Aging population presents challenges and opportunities for
By Christina Quick
Until his retirement last month, 60-year-old Dave Maracle of
Andover, Mass., helped build surface-to-air missiles as a military contractor.
These days the former electrical engineer is building
churches through the Assemblies of God U.S. Mission America Placement Service
RV Volunteers program.
Maracle is one of millions of baby boomers who have retired
or will soon leave the workforce. Many of these individuals are looking for
ways to do something positive with their free time.
“Boomers do not think of themselves as old or declining,”
says Dave Weston, Assemblies of God national director of Senior Adult
Ministries. “For the most part, they feel and act younger than their
chronological age. They have time, skills, energy and resources, and are eager
to make a contribution to meaningful and significant causes.”
Maracle’s wife, Linda, a former bookkeeper, was so excited
about their new undertaking she requested an unconventional gift for Mother’s
Day: a cordless screwdriver.
“It’s for installing drywall,” she says. “We’ve been looking
forward to this for a long time. We plan to stay on the road until our physical
bodies just can’t take it anymore.”
The Maracles, who have three grown children, are selling
their home and many of their possessions. They plan to live out of their RV as
they move from one volunteer church project to another. The couple insists it’s
no sacrifice. They view it instead as an opportunity to make retirement the
most fulfilling time of their lives.
“This gives us a future and a purpose,” Linda Maracle says.
“People I’ve seen who go out into retirement and have a reason for being live
longer and happier lives.”
This year is a significant milestone — the year the
first group among 78 million baby boomers born from 1946 to 1964 become
eligible for Social Security. News commentators have expressed concern over
what it will mean for the economy as this large population bubble becomes
dependent on an already burdened Social Security and medical care system. But
some inside the church are beginning to consider the vast mission field and
untapped potential represented by the coming wave of retirees.
“We’re excited when we come across these baby boomers who
want to participate in our ministry,” says Jerry Bell, director of U.S. MAPS.
“That has become our target audience as far as recruiting is concerned. They
have flexibility with time, resources and many years left to serve.”
More than 37 million Americans are 65 and older. That number
is expected to nearly double during the next two decades, according to the U.S.
“Everything in society is going to be impacted by the exponential
growth of this segment of our population,” Weston says. “That includes the
church. Christians must seize the opportunity to influence this new community
of senior adults and be both intentional and relevant in ministry to them.”
John Heide, the first Assemblies of God U.S. missionary to
senior adults, is trying to raise awareness among pastors and congregations of
the importance of reaching this post-World War II generation.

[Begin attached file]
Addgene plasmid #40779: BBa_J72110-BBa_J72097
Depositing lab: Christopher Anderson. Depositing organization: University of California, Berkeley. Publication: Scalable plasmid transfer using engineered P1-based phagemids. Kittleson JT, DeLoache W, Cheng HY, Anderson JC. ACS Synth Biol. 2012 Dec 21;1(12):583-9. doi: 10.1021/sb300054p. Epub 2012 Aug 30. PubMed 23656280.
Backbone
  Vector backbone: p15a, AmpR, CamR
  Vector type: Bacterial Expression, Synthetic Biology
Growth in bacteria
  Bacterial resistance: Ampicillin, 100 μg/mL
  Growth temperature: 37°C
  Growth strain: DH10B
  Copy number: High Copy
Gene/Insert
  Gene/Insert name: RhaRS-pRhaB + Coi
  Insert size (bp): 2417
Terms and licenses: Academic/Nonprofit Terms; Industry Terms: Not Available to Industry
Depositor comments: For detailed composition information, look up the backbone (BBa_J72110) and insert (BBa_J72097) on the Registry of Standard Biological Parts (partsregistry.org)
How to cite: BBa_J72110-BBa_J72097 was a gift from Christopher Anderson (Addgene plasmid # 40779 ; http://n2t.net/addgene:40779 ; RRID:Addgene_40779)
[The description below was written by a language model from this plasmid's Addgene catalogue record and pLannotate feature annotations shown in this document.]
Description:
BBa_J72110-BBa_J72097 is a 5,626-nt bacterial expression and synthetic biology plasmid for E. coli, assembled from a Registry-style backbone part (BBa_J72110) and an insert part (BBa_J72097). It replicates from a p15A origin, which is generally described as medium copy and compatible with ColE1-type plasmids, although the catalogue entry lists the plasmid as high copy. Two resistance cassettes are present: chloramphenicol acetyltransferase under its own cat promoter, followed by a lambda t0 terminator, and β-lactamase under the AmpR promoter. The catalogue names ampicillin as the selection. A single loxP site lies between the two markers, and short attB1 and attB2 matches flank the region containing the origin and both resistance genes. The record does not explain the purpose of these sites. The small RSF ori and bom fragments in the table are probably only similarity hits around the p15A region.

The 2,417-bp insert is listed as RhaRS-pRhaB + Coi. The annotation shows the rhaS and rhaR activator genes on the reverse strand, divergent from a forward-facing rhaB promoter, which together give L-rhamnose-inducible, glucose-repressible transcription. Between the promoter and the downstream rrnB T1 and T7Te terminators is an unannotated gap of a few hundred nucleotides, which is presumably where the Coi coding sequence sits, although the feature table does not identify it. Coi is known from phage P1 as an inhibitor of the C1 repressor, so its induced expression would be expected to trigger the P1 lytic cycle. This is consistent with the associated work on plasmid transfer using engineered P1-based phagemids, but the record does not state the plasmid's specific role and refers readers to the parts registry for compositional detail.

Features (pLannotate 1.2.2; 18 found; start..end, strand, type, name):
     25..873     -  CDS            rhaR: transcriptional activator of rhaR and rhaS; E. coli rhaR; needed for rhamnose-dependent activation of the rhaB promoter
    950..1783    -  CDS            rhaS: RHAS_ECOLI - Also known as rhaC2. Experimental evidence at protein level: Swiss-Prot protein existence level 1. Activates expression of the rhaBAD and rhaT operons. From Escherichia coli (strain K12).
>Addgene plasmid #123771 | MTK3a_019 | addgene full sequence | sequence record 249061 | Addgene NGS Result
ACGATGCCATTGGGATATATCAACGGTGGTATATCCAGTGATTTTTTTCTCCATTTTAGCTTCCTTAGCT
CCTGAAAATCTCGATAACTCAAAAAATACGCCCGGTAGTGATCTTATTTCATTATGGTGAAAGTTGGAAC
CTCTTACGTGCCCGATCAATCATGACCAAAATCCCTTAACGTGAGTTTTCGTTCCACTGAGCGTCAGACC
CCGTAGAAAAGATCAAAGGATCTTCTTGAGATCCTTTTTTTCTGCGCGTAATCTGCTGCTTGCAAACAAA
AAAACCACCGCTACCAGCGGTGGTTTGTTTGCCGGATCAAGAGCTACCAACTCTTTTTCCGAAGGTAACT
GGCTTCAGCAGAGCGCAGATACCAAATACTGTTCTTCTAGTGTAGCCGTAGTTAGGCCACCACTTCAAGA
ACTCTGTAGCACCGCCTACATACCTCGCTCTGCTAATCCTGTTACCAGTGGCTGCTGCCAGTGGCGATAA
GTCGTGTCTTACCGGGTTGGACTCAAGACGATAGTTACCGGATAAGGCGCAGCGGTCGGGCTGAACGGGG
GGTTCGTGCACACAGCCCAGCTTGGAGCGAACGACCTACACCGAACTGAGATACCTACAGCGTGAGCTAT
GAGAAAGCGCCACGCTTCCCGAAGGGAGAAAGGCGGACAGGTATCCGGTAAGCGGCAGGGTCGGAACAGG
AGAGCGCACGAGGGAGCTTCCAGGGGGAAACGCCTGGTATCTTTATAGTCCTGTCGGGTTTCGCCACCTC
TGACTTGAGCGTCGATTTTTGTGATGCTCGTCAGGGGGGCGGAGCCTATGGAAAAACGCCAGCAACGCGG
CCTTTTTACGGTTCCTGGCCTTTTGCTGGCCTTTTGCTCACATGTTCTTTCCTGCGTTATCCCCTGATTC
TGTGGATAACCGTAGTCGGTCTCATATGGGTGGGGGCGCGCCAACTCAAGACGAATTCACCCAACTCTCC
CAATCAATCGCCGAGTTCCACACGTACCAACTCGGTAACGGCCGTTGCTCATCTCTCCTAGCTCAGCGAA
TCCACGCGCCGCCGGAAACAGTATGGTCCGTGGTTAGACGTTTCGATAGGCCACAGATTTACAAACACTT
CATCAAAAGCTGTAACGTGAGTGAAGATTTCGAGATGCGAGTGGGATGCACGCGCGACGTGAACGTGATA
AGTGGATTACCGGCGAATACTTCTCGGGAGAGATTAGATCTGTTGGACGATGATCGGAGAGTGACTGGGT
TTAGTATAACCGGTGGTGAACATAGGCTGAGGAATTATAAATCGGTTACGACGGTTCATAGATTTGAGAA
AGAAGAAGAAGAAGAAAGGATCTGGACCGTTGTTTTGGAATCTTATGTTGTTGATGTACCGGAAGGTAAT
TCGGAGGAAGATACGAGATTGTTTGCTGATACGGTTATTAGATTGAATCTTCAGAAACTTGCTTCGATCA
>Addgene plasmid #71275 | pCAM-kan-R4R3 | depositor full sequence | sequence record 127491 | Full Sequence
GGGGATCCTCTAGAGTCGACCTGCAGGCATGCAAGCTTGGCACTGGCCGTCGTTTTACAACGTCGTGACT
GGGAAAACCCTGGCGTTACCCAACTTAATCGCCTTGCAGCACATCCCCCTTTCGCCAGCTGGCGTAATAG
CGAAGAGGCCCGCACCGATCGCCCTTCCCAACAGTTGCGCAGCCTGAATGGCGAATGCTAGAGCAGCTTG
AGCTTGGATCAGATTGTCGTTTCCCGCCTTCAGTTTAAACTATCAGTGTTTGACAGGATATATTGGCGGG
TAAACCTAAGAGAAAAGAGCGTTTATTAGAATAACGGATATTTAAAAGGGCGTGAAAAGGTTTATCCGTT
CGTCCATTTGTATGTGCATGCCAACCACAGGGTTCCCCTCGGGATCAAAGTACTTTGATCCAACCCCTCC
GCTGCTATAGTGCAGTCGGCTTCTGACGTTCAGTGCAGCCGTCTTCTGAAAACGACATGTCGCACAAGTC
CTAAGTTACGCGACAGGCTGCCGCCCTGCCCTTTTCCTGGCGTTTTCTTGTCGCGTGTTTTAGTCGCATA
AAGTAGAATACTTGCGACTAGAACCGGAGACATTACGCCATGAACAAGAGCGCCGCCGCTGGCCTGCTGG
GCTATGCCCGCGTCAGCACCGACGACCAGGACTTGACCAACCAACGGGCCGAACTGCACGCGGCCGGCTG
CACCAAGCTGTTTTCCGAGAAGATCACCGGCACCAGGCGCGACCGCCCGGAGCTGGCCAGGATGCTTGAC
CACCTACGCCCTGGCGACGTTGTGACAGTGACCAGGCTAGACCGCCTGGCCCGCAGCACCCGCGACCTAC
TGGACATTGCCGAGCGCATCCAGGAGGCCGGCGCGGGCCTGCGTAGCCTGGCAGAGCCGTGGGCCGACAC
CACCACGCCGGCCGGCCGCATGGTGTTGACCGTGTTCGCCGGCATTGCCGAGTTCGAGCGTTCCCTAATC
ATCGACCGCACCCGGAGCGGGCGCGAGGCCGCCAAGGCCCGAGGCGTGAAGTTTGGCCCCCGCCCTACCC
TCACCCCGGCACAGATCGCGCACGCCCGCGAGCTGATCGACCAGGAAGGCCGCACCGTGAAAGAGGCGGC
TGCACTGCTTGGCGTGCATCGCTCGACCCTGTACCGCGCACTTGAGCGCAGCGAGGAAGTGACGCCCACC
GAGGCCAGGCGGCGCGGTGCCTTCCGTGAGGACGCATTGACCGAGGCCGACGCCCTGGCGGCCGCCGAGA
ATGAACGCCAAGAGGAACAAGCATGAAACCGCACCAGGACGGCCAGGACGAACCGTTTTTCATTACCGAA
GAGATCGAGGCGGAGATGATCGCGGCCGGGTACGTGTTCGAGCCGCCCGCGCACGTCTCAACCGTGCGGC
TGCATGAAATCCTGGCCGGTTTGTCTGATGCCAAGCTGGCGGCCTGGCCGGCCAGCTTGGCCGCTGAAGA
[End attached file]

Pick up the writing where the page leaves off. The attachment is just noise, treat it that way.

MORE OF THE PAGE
“The age wave is hitting America,” Heide says. “A lot of
churches are ignoring or neglecting this group. They aren’t prepared to deal
with many of the issues unique to this crowd.”
Heide has traveled to several AG college campuses to
encourage students to consider ministry to senior adults. He says not only do
churches need to place more emphasis on this growing mission field,
congregations also need to adapt methods for reaching boomers, who are not as
traditional or trusting of institutions as previous generations.
“They’re not going to be content with sing-alongs and
potlucks,” Heide says. “And they’re not as likely to come to a revival meeting.
But they might go on a guys’ camping trip or a girls’ night out.”
They are also busy. Many baby boomers will work well past
retirement age, either as a matter of personal choice or financial need. In
addition, some are raising grandchildren or caring for elderly family members.
“They’re open to genuine relationships and finding a place
of significance,” Heide says. “They’ve done it all, and they’re looking back
and saying, ‘What else is important?’ ”
An AARP survey indicates many are thinking about spiritual
matters. In last year’s poll of people 50 and older, 73 percent of respondents
said they believe in life after death. Yet only 17 percent expressed a belief
in Jesus Christ as the only way to God.
“This is a mission field on our doorstep,” Weston says. “We
cannot afford to miss the opportunity to reach these individuals for Christ.”
For boomers who are already part of the church, the
challenge may be keeping them engaged.
Wes and Judy Wick of Scotts Valley, Calif., became concerned
a few years ago after noticing an exodus of people in their 50s and 60s who
felt they no longer had a place in church.
“They felt they were being shelved as they got older and
their children left home,” says Judy Wick, an Assemblies of God minister. “They
had given everything to the church but were no longer sure where they
In response, the couple recently launched a ministry called
YES!, an acronym for Young Enough to Serve. The program, which is being
launched from Christian Life Center, an AG church in Santa Cruz, Calif., seeks
to connect older Christians with ministry opportunities in the church and
“We always look to the young as being our future, but the
truth is our immediate future involves a lot of older adults,” Wes Wick says.
“We need to reach them, but we also have to think about how we can include and
involve them. It will be tragic for the church if we miss this opportunity and
lose a generation.”
CHRISTINA QUICK is staff writer for Today’s Pentecostal
Evangel and blogs at Refrigerator Art (cquick.agblogger.org).